Thursday, May 25, 2006

Are Air Marshals Really Anonymous? Do You Care?

Apparently the air marshals out there are not as anonymous as people would like to think.
A report by the House Judiciary Committee cited several policies and practices which work at odds with the stated policy of the air marshals being undercover.
As a Flight Attendant, I see air marshals on a near daily basis, and, like many of my regular passengers, there are some I recognize by sight.  But 9 times out of 10, even when I don't know them, I can pick them out in the boarding area.  Perhaps this is what the Judiciary Committee is critical of.  And they should be.
Some of the practices under critical review include:
Dress code:  It is believed that the fairly strict and conservative dress code actually draws attention to the air marshals, rather than allowing them to blend in with other passengers. I'd say this one is probably an obvious issue -- after all, who dresses up to travel any more?!
Hotel:  Evidently the marshals are required to stay at designated hotel, probably much in the same way that flight crews do, and are required to show their credentials at the front desk.  I know how obvious we are in checking in, so I would imagine it is for the marshals as well.  Nothing screams out "here I am" more than flashing credentials.  (Well, maybe flashing a gun.)  It's reported that one hotel (Sheraton Fort Lauderdale - Airport) even designated the air marshal service as the "company of the month" at their hotel.  Oh yeah, that will guarantee anonymity.
Boarding:  It's believed that the boarding process gives away the identify of the marshals.  While I'm not in the boarding area to pay attention to this process, I'll grant that it may have validity.
I'm not entirely convinced that the success of the air marshal program depends on the marshals eing anonymous.  But, if that's the stated policy, it's a good idea to have practices that support, rather than work against, it. 
It will be interesting to see what Congress does with the report, and if any changes are made to the program.

It would seem to me that having air marshalls conspicuous would keep the bad guys from doing anything on the flight. Of course, I have trouble thinking like they do, so I could be totally wrong.

Fly Girl said...

I guess there are two theories:

If they are open about their presence, it could be a deterrence, but it will also be apparent when marshals aren't on the flight.

If they are undercover, no one knows if they are there are not, so it would be a calculated risk.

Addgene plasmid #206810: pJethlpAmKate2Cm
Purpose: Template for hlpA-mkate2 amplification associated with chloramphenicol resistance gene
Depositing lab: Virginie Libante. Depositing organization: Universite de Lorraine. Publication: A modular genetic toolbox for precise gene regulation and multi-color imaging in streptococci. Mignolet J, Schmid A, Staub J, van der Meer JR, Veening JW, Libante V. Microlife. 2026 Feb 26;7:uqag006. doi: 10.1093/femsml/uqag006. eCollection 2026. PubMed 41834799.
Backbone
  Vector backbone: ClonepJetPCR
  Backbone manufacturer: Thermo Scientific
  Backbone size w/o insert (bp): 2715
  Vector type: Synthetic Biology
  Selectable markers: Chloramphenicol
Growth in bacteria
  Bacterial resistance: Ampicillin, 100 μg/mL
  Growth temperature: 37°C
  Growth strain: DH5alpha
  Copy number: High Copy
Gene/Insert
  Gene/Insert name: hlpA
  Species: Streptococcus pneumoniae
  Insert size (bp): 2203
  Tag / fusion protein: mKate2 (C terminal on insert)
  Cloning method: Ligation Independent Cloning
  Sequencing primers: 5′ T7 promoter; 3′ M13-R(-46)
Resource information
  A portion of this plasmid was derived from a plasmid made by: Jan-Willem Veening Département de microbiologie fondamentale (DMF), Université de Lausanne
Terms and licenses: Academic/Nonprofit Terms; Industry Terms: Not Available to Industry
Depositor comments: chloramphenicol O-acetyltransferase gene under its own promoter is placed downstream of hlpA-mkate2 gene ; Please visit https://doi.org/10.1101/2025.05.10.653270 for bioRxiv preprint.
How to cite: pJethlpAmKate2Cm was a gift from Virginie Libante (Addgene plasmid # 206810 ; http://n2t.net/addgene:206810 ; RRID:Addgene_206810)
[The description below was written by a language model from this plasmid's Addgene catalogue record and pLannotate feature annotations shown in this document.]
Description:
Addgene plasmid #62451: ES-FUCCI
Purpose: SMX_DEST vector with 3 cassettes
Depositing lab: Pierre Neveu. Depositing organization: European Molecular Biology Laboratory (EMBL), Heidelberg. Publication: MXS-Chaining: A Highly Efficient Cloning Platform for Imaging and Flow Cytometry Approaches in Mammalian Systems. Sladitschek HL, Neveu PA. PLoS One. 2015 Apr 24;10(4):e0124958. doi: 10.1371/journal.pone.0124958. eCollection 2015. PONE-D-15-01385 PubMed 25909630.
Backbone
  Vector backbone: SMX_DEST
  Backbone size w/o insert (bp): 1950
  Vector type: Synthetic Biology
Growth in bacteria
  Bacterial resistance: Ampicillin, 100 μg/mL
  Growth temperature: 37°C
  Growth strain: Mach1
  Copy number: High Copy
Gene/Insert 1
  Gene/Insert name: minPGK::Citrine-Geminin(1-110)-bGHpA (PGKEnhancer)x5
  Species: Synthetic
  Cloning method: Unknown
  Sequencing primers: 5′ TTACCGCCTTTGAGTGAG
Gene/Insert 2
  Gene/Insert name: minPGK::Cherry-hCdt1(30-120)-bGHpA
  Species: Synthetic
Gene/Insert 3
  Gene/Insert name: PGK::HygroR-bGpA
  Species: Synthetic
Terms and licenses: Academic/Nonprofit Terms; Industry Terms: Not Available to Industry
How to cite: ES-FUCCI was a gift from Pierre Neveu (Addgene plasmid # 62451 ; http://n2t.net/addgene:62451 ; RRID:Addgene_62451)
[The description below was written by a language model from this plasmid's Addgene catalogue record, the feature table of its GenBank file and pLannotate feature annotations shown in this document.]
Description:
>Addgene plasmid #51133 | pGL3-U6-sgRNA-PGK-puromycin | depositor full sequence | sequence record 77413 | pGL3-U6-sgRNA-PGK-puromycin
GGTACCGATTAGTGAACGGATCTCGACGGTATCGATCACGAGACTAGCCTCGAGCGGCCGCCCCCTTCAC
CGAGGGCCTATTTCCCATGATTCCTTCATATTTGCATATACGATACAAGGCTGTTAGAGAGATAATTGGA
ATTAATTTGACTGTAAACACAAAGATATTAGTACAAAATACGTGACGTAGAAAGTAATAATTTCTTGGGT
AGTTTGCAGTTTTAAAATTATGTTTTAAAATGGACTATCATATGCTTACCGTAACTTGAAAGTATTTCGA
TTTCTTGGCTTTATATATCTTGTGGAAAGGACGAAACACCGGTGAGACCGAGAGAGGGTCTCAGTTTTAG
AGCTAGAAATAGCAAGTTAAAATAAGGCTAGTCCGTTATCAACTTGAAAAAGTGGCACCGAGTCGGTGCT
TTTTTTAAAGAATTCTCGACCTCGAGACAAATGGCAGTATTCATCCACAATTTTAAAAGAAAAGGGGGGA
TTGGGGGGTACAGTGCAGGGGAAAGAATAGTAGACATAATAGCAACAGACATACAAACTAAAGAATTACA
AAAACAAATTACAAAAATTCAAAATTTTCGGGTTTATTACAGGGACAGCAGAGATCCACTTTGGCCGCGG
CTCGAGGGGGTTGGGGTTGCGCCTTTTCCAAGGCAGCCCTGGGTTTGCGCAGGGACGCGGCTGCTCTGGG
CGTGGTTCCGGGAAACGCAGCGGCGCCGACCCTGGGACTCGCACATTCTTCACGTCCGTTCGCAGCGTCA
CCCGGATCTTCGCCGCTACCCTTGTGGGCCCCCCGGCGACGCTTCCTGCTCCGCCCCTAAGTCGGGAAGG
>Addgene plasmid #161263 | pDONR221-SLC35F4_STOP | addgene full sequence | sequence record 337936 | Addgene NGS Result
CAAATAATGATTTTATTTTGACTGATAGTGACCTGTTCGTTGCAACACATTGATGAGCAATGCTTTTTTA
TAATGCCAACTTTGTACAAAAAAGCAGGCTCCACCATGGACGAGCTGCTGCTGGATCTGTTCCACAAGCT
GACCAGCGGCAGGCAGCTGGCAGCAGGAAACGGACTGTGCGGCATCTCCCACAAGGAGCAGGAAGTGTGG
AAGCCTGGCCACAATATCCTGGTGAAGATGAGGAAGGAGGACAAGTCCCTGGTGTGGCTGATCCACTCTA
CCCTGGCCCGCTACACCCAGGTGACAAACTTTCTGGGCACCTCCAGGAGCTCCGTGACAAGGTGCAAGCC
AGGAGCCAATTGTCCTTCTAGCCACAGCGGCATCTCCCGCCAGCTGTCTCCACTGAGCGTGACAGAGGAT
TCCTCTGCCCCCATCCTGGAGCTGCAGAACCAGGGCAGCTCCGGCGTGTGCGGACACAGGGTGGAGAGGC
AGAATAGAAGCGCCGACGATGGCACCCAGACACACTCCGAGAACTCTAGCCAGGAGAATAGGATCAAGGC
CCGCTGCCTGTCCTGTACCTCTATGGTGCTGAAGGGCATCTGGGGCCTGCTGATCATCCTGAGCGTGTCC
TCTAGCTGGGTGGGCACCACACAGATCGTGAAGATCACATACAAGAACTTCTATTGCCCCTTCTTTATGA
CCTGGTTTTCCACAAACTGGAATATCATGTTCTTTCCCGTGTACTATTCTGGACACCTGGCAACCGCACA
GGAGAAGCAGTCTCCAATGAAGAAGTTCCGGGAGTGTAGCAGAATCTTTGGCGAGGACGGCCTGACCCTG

I'm not sure which is the most accurate, but so far the service feels it's the latter.

Jay said...

I once had an air marshall take his jacket off during flight because it was warm in the cabin and there was his gun out for all to see.

Walked up to him and said, "perhaps you would be more comfortable with your jacket on" while giving him the SPOCK eyebrow raise!

BoonDoggie said...

The hijacking on one of the 911 planes evidently started with the terrorists attacking a former Israli military person. They clearly wanted to eliminate anyone that would be a problem for them. So keeping the air marshalls anonymous would seem rather important -- otherwise they're just the first ones to be attacked. And then the bad guys have a gun.

I was on a flight across the Atlantic into the US a few weeks ago with a business companion. We had seats far away and we both had windows. He asked his seatmate to switch with me, and he declined. Wind breaker in the summer, sitting on an aisle, short hair -- clearly an Air Marshall. I'd much rather that some of the air marshalls look like Serpico.

Fly Girl said...


Thanks for stopping by for a read.

Believe me, the marshalls come in all shapes, sizes, and looks. Passengers think they can pick them out, but they are rarely right. I don't know why that is, other than perhaps a stereotype of what they "should" look like.

Churba said...

Another way to Pick them is that its generally the passengers who lock their attention at about 90%, right towards the Flight deck door.

Don't mind flying with them, though - They're almost always plesant, and don't make trouble I then have to deal with.